Dance majors performing onstage.


For Tisch Class of 2021 graduate and contemporary dancer Cameron Glyndon Surh, walking the line between security and danger is the essence of dance. Cameron, who uses both “he” and “they” pronouns, also has a Business of Entertainment, Media, and Technology minor. He favors improvisation as a way to express himself. He uses it o look inward and draw from wells of ability stored deep inside muscle and bone. “I unlock new parts of myself all the time,” he says, reflecting on both the physical demands and the emotional component of his art. “The sweat never gets old.”

Embracing the Sweat

Cameron began dancing at age 6. They first studied classical ballet before finding contemporary dance in high school. They have an impressive number of performances under their belt. Cameron performed at festivals, such as Dumbo Dance Festival and Your Move Dance, and in classics like The Nutcracker and Swan Lake. But no matter when or where they’re dancing, they look to their fellow dancers for inspiration. “Finding moments of community brings me joy,” they say. “I think one of my top experiences in the studio is drawing ideas from my friends.”

In October 2020, Cameron performed in a piece by Chuck Wilts titled Ebb. Then, this spring, they performed in Bubbles and Bruises with Second Avenue Dance Company. This new work, choreographed by 2020 Guggenheim Fellow Shamel Pitts, was a chance for Cameron to reunite with their peers after a year of isolation. “It was a treat working with Pitts, who has the courage to make high-caliber work now. And to do it gracefully with masks, social distancing, and the other technicalities that come with a healthy 2021 production,” Cameron says. “Getting on the stage with my peers, after not seeing many of them since last March, is something we were all so grateful for.”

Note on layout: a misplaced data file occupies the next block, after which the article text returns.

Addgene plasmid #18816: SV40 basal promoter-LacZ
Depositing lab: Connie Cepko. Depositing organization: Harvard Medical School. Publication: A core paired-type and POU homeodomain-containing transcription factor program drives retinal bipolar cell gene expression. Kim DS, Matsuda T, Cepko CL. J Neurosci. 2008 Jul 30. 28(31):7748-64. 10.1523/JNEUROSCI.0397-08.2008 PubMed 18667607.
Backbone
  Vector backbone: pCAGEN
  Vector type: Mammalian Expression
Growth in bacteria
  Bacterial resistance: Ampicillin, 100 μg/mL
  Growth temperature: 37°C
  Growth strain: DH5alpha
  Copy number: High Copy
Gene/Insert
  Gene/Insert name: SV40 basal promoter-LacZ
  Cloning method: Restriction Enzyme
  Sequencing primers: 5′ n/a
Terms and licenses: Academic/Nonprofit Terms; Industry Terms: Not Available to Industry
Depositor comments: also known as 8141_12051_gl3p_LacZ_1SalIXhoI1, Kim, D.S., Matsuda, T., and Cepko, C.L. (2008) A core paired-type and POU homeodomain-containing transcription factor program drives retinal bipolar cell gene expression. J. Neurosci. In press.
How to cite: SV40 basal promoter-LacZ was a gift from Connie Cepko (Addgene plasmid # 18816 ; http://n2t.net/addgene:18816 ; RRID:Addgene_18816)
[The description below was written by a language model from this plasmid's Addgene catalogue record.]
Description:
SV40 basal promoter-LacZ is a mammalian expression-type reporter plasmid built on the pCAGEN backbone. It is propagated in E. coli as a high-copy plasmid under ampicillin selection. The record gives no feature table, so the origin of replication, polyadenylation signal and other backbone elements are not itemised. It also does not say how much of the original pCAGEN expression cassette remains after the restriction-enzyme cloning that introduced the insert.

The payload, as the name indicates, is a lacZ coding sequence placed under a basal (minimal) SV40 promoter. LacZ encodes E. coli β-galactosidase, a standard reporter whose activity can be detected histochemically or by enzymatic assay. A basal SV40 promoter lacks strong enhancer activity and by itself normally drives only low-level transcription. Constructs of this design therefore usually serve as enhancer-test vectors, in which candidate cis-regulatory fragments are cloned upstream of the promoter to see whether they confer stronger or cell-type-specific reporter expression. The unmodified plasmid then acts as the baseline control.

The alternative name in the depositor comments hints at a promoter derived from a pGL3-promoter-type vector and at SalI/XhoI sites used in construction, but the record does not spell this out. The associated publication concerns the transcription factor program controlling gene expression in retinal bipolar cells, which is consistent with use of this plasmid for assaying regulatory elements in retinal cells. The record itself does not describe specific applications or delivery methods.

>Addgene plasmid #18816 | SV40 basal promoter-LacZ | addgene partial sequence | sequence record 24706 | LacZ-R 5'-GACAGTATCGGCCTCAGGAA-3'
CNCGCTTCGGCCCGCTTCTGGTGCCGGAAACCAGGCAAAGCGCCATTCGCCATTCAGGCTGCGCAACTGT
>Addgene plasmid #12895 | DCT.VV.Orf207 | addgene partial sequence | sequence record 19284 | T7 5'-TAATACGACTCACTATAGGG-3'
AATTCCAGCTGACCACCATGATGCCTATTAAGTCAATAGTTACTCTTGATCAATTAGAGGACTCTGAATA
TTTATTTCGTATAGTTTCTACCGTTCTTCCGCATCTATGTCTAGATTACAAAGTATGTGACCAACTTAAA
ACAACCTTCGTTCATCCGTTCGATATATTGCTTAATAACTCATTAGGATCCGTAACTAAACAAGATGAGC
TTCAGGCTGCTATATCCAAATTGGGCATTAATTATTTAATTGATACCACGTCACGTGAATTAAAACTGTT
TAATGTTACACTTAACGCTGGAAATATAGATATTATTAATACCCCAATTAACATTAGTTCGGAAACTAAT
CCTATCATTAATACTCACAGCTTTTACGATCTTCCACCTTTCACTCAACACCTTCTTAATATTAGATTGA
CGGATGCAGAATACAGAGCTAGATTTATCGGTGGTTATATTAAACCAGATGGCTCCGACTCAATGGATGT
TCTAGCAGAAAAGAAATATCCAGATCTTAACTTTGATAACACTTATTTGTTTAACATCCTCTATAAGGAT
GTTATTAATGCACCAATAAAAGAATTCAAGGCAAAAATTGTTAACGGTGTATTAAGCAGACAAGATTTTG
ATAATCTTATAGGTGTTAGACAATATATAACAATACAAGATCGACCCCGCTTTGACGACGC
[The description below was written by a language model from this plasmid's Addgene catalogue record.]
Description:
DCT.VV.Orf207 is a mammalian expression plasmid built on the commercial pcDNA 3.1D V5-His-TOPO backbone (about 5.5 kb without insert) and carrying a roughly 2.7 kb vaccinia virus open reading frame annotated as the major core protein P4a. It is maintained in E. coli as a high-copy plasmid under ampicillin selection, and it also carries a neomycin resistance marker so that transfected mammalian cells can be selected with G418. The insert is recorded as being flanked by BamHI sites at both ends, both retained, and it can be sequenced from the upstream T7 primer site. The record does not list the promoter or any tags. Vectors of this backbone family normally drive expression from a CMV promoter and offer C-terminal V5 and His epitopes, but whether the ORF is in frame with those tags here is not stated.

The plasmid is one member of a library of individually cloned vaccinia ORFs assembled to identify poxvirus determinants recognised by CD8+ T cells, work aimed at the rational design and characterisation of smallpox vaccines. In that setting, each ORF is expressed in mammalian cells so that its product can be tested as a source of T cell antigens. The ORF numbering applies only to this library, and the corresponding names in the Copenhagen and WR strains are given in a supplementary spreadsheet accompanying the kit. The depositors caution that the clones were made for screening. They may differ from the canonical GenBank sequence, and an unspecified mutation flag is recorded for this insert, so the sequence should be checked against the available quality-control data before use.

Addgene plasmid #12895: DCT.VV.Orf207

Student dancers performing onstage.
bHü99!N and Exploring Digital Media

Cameron branched out into the world of digital media after attending a showing at NYU’s Interactive Telecommunications Program that synthesized dance and interactive technology. “At the time I was taking introductory coding classes, and I knew I wanted to get my hands on these tools,” he says. Tisch’s dance department gave him the freedom to pivot. So he delved into visual programming softwares. Cameron adds, “My program gave me the flexibility to take coding, art history, media, and production classes. Other conservatories just don’t have the wealth of academic resources that NYU covers.”

In October 2020, Cameron cochoreographed, mixed music for, and created motion capture avatars for a performance titled bHü99!N (pronounced “buggin’”). Since then, he has showcased dance works using digital techniques like real-time animations. He also used Maya Man’s PoseNet Sketchbook to teach dance composition to high schoolers in a special outreach program. Students were able to practice using motion capture technology with only a web browser. “This is the direction I see my personal projects going in,” he says. “I want to be a part of every aspect in the process, to create sustainable worlds that can speak to people—and keep expanding my vocabulary in other artistic outlets.”